The CHESTERFIELD Royal Hospital is battling to reduce infection by keeping cool with hi-tech fans.
The hospital trust has taken delivery of 200 brand new fans from Whittington Moor firm Barton Electrical Services that are easier to clean, use less energy and are more comfortable for patients than traditional fans.
The Dyson Air Multiplier does not have any blades, instead it uses an electric motor to feed air into a cylinder that is released as a breeze when it hits a slit on the inside of the tube.
Diane Simpson, the senior matron for infection and prevention control, said: “The main problem with the old fans were that you had to take them apart to clean them and really get inside the grills and blades. It was time consuming but with this fan it just wipes clean in a matter of seconds.
“It’s also safer because there are no fast spinning blades and the patients will be more comfortable because the breeze is not as harsh with more control over the strength and temperature.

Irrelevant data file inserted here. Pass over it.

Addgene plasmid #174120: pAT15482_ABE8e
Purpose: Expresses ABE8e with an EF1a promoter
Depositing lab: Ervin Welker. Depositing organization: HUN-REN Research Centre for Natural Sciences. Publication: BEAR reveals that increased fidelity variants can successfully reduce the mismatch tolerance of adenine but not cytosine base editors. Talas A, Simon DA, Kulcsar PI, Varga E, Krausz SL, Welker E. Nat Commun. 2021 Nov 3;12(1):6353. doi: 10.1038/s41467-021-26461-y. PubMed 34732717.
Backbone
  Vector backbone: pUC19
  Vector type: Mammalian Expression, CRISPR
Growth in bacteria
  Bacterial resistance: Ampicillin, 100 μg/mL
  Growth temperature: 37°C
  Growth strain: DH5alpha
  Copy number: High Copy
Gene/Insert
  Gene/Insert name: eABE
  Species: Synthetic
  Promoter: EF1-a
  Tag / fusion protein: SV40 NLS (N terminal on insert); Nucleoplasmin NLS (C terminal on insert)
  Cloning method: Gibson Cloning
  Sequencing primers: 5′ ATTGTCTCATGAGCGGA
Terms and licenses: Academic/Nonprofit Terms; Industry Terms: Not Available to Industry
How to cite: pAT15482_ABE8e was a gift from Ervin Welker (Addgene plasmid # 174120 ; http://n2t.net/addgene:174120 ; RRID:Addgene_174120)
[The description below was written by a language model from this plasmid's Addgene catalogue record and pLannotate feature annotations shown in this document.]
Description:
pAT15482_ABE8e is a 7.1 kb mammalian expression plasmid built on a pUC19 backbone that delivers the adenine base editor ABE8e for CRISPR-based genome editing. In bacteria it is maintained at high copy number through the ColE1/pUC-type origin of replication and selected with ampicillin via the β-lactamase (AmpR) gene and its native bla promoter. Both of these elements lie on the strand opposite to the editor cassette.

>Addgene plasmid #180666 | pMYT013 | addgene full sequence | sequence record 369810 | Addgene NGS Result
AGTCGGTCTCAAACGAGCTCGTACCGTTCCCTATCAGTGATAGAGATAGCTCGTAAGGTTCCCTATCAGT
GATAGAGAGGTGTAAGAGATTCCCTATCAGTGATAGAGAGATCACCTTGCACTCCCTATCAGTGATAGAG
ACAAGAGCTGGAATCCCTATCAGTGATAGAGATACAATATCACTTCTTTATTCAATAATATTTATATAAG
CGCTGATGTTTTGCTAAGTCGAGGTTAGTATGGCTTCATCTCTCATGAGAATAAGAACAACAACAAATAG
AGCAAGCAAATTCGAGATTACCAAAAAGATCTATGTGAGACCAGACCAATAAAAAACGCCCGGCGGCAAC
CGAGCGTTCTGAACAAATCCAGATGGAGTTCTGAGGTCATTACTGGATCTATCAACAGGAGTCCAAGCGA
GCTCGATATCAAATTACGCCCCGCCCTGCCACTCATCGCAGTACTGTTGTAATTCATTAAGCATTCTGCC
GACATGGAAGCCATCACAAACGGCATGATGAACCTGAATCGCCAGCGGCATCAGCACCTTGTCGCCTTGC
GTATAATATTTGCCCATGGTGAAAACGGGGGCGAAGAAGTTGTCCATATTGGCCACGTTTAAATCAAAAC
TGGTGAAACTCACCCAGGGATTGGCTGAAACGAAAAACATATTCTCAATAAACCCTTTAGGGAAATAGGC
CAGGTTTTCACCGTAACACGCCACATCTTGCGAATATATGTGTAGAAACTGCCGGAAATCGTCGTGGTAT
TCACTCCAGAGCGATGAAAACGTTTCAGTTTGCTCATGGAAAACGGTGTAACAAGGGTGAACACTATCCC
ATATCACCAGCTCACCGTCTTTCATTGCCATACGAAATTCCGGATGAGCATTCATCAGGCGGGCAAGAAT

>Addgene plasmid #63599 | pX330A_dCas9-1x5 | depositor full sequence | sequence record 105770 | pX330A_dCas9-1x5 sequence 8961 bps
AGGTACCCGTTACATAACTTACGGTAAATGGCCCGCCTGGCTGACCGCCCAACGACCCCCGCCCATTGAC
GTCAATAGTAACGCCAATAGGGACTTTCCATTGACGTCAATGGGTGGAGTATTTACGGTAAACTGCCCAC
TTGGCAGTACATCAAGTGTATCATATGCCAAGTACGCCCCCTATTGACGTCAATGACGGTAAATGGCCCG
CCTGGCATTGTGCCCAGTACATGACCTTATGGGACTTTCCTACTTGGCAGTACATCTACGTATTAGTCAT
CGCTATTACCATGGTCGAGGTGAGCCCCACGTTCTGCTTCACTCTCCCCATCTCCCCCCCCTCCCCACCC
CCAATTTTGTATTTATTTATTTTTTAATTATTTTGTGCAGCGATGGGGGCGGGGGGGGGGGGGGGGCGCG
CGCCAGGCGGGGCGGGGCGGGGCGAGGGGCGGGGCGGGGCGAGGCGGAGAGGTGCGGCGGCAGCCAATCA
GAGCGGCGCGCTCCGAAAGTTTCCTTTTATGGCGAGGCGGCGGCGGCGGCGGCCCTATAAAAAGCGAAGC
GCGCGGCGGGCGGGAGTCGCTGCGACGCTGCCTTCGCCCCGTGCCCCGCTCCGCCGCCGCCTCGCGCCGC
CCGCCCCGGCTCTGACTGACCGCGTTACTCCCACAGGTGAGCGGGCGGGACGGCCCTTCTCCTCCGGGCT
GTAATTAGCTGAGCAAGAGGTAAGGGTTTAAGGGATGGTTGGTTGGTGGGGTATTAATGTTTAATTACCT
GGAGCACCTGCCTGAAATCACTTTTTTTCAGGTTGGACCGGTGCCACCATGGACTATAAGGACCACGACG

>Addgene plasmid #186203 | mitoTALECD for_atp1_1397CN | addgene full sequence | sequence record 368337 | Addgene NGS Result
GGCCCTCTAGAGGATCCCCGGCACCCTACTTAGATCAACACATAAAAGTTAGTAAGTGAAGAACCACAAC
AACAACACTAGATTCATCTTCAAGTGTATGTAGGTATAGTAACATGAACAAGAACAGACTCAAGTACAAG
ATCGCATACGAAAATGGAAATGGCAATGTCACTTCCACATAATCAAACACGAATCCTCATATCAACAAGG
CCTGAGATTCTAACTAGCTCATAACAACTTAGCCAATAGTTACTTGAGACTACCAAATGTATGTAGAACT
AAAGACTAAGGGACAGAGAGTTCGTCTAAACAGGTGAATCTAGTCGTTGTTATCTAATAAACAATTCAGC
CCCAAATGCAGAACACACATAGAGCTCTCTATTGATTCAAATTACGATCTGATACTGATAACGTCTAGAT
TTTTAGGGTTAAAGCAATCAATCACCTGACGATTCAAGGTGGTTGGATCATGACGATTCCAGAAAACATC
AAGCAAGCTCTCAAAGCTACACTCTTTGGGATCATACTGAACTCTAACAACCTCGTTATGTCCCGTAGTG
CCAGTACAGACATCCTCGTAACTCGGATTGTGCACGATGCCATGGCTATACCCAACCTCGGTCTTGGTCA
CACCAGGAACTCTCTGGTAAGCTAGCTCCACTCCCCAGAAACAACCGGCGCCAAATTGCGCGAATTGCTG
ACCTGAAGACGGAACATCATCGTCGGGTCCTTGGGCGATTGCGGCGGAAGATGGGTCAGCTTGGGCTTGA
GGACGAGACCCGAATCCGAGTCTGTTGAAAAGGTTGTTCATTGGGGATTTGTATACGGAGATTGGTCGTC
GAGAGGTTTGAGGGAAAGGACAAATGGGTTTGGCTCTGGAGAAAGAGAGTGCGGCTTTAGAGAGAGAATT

“We’re always looking at ways to reduce the risk of spreading infections and improving our already high standards of cleanliness.”
The air multipliers are more economical than a standard fan but retain many of the same features such as a directional breeze, multiple settings and a localised effect to each patient area.
Diane added: “We’ve had a lot of charitable donations in the past that we’ve used to buy fans because due to the nature of patients’ illnesses.
“Some patients need cooling down whilst others need warming up. We are using the same charitable funds to buy these fans as well.
“We will be replacing these fans first so that all previous donations will still be honoured before rolling them out across other ward areas.
“Some of those older fans, all in perfect working order and will be relocated to office areas or donated to developing countries.”
Andy Barton, proprietor of Barton Electrical Service, said: “We have been an approved contractor at the Royal for some time and used to supply the air conditioning so we put the idea to the trust having learned that they were easier to clean and keep clean. We’re delighted to be involved in the Royal’s efforts to help cut infection rates.”